Free Radical Reactions: Definition & Examples

Instructor: Laura Foist

Laura has a Masters of Science in Food Science and Human Nutrition and has taught college Science.

In this lesson we will learn about free radicals. We will discover how they can cause damage to the body and how they can be helpful in other reactions.

Free Radicals

You might have heard that blueberries are important to eat because they are high in antioxidants. Why are antioxidants so important? One reason is that they stop free radical reactions from occurring in our body. These free radical reactions can cause a lot of damage, so it is important to stop them from occurring.

Free radicals are very reactive species ('species' here refers to a molecule or atom). Most reactions occur with a pair of electrons reacting. However, free radicals have a lone electron. Electrons are more stable as a pair (since that fills up their atomic orbitals). When a compound has a lone electron, it will quickly react with another compound, stealing an electron in order to fill up its orbital and become stable again. The problem with this is that since the free radical has only stolen a single electron, we are now left with another compound with a lone pair, making a new free radical. This continues until it either finds another free radical to react with, or it is quenched with something such as an antioxidant.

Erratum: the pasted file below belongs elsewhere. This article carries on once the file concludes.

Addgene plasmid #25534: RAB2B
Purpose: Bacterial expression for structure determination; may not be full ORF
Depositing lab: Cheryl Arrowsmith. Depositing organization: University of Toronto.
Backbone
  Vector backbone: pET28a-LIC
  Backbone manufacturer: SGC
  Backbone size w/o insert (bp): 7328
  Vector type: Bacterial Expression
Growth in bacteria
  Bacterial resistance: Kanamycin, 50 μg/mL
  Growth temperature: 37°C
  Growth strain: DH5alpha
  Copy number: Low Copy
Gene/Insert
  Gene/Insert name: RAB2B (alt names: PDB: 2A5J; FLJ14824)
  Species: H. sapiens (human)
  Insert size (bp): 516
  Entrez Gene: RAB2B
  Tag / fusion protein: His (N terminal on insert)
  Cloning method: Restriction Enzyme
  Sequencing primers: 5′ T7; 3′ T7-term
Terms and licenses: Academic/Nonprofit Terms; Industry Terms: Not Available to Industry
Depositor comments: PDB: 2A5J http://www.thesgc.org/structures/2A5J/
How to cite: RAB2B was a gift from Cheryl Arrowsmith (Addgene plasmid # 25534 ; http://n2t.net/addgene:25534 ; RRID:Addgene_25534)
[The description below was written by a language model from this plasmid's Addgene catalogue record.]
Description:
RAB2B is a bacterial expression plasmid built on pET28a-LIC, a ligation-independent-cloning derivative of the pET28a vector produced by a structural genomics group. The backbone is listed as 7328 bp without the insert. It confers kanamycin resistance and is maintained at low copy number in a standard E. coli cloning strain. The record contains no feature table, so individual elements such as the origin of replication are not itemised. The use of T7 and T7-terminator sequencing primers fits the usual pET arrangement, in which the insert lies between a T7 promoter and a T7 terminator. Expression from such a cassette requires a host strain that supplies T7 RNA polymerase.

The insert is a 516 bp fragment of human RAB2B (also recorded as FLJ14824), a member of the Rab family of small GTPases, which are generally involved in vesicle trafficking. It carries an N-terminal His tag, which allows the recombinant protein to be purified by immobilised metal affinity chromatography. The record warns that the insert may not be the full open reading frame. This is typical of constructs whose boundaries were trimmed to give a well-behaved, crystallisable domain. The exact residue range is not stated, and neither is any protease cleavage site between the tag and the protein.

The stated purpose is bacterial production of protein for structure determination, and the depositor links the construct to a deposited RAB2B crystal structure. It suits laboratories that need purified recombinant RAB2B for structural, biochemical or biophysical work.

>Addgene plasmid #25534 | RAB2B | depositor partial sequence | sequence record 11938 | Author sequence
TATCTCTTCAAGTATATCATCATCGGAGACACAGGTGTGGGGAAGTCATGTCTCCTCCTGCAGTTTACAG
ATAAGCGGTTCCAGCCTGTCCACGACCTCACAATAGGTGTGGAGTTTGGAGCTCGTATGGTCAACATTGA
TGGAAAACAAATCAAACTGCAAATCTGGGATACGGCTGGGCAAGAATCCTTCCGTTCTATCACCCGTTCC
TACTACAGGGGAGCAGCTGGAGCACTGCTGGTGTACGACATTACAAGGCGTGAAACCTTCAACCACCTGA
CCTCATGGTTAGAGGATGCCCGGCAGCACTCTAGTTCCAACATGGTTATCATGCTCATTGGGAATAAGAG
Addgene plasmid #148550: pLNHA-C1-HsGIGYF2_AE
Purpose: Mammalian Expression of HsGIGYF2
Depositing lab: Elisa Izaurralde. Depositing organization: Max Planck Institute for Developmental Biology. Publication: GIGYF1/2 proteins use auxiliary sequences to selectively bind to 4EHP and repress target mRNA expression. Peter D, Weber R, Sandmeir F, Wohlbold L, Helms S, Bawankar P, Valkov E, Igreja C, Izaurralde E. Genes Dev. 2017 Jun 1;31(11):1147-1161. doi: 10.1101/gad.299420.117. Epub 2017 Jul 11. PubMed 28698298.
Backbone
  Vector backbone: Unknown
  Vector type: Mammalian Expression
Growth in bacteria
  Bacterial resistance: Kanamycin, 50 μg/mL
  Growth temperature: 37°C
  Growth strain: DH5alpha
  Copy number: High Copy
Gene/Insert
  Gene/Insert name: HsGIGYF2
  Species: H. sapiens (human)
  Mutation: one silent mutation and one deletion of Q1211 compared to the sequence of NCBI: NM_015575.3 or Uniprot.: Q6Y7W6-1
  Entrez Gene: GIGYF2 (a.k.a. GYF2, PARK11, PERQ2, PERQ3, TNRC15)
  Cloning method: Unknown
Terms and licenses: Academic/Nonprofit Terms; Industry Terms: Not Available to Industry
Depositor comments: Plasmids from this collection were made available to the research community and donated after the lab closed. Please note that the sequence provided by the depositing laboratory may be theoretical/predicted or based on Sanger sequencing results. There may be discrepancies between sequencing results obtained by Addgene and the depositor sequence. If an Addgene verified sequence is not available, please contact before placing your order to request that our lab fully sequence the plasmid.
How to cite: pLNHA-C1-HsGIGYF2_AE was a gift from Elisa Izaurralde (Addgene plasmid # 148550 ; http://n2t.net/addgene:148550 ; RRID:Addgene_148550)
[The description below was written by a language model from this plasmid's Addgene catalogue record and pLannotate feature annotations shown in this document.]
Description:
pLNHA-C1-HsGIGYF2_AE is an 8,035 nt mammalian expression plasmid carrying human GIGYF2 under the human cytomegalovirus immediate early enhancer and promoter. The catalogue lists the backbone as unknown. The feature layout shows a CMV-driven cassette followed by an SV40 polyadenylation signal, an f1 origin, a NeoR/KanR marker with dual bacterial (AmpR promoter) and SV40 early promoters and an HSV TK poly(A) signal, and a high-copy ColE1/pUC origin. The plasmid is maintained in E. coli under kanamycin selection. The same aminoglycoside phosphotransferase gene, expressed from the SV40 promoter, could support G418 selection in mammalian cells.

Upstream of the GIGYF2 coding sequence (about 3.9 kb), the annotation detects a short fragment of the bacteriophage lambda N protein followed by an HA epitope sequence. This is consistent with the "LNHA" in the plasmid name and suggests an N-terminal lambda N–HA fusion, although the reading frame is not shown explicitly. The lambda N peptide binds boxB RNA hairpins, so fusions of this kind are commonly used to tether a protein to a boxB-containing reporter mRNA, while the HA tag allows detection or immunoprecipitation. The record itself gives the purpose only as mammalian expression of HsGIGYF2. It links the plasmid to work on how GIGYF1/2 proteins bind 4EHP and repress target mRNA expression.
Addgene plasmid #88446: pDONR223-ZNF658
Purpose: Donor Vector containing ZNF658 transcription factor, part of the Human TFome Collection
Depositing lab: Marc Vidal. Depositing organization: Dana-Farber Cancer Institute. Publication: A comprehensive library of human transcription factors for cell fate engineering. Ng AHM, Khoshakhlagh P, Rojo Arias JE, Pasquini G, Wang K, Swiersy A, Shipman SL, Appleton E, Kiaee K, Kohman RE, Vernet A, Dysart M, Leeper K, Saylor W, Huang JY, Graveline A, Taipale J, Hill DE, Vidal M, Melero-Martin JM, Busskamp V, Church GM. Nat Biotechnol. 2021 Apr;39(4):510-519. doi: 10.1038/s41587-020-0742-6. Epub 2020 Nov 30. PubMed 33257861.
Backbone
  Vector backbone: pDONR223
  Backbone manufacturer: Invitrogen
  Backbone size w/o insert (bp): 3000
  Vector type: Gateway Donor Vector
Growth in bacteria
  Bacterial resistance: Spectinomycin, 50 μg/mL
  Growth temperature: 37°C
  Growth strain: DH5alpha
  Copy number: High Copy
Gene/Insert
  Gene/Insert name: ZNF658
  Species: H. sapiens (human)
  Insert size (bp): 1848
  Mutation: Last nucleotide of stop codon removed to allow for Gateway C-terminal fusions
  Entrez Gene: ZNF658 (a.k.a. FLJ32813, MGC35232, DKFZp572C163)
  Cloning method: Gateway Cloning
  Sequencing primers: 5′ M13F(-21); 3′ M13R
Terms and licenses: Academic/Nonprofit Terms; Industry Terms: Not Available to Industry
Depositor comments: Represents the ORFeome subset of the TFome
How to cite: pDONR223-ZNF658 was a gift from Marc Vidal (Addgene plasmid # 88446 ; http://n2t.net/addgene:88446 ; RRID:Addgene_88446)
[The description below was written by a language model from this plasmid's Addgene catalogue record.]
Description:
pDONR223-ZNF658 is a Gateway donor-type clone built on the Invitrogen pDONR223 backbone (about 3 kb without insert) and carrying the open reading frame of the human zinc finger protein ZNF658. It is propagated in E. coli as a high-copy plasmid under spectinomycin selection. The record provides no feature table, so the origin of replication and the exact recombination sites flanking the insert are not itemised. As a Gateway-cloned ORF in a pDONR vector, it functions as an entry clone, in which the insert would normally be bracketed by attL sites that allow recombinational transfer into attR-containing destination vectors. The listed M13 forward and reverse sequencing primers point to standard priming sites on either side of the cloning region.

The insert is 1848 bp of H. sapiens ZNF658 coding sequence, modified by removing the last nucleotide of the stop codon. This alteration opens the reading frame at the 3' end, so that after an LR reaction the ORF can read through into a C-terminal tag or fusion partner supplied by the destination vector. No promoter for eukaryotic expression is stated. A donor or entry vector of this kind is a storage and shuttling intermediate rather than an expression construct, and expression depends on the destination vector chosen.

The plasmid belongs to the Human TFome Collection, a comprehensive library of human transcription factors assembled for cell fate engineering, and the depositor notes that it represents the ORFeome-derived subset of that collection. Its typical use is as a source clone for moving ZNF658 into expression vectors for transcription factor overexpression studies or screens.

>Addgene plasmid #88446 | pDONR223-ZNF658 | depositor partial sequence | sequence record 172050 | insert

In this reaction the free radical on the oxygen reacts with itself; once two free radicals find each other they can resolve the free radical
Free Radical Reaction

Free Radicals in the Body

Free radicals are particularly dangerous in the body. The damage that they cause may lead to many diseases, including heart disease, Alzheimer's, and cancer. It is normal to have a few free radicals in the body; in fact, they are used in the process of breaking down food into energy and also help the body fight off diseases. But when there are too many free radicals they start to find other places to react, such as the cellular membrane. This breaks down the cellular membrane, leading to cell mutation and death.

Antioxidants can quell free radicals in a variety of ways. For example, the antioxidant may be a large, complex molecule that allows the free radical to simply move around on itself. In this way no one atom needs to hold the free radical; instead, the antioxidant is able to share it with several atoms. Since it is being shared with other atoms, the free radical is no longer as reactive. Antioxidants can also break down the molecule with the free radical into individual atoms and electrons so that it is no longer reactive.